Defense of Alter Ego/Single Employer Liability

When a group of related companies founded by Thomas J. Holt, Sr. fied for Chapter 11, , one of the  companies, NPR, was assessed ERISA withdrawal liability of over $19 million by two pension funds: the New York Shipping Association – International Longshoreman’s Association Pension Trust Fund (“ILA Fund”) and the Masters, Mates & Pilots Pension Trust Fund (“MM&P Fund”). The liability to the ILA Fund was subsequently paid by the Government Development Bank of Puerto Rico, under a Settlement Agreement resulting from the Puerto Rican government’s former ownership of NPR.

Under the Multiemployer Pension Plan Amendment Act of 1980 (MPPAA), an amendment to ERISA, an employer incurs statutory liability if it withdraws from a multi-employer pension plan without paying its actuarial share of accrued pension liability. Seeking to recover NPR’s withdrawal liability from other, non-debtor companies owned by related parties, both funds instituted lawsuits in the U.S. District Court for the Eastern District of Pennsylvania.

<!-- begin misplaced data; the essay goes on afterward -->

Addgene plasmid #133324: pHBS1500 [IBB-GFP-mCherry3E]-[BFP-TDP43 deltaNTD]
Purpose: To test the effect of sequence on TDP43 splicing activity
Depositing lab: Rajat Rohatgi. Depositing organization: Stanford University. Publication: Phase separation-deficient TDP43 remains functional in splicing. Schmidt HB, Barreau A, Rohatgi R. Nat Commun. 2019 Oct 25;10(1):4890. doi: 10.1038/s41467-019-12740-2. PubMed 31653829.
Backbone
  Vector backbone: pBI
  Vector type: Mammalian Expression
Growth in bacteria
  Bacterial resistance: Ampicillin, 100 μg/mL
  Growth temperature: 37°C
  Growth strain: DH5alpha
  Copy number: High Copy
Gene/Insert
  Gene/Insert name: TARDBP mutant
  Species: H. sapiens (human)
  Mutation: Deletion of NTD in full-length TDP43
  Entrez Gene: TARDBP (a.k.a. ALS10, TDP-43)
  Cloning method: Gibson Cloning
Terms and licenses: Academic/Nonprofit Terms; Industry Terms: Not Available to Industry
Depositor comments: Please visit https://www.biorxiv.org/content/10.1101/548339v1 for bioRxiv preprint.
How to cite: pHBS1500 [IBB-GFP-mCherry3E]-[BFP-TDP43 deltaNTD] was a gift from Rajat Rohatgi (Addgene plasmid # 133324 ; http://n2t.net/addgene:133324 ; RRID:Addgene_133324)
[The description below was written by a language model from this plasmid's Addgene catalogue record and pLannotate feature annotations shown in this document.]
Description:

In ruling on a Motion to Dismiss filed by Dilworth, U.S. District Court Judge Mary A. McLaughlin held as an issue of first impression that ERISA permits a claim based upon the theory that defendants were the alter ego of the primarily liable employer, but not under the theory that defendants were the alter ego of other companies within the employer’s alleged controlled group (i.e. other Holt companies). The MM&P Fund trustees subsequently stipulated to place their case into civil suspense pending resolution of the summary judgment motions in the GDB case.

In moving for summary judgment in the GDB case, Dilworth argued that, notwithstanding several years of extensive discovery, no reasonable jury could conclude that Defendants and NPR functioned as a single employer or as alter egos of each other. Analyzing the evidence presented by the parties, the judge concluded that Plaintiffs could not support their position under either the “single employer” test derived from federal labor law or the common law “alter ego” test. The District Court held that no reasonable jury could find that NPR and the Defendants shared common operations, ownership, management, or centralized control of labor relations.

In September 2011, Dilworth won another victory when the trustees of the MM&P fund elected to dismiss all of their claims against the Firm’s clients voluntarily, based upon Judge McLaughlin’s summary judgment ruling in the related GDB case. If found liable, damages to Dilworth’s clients (including interest and attorneys’ fees) would have been well in excess of $20 million.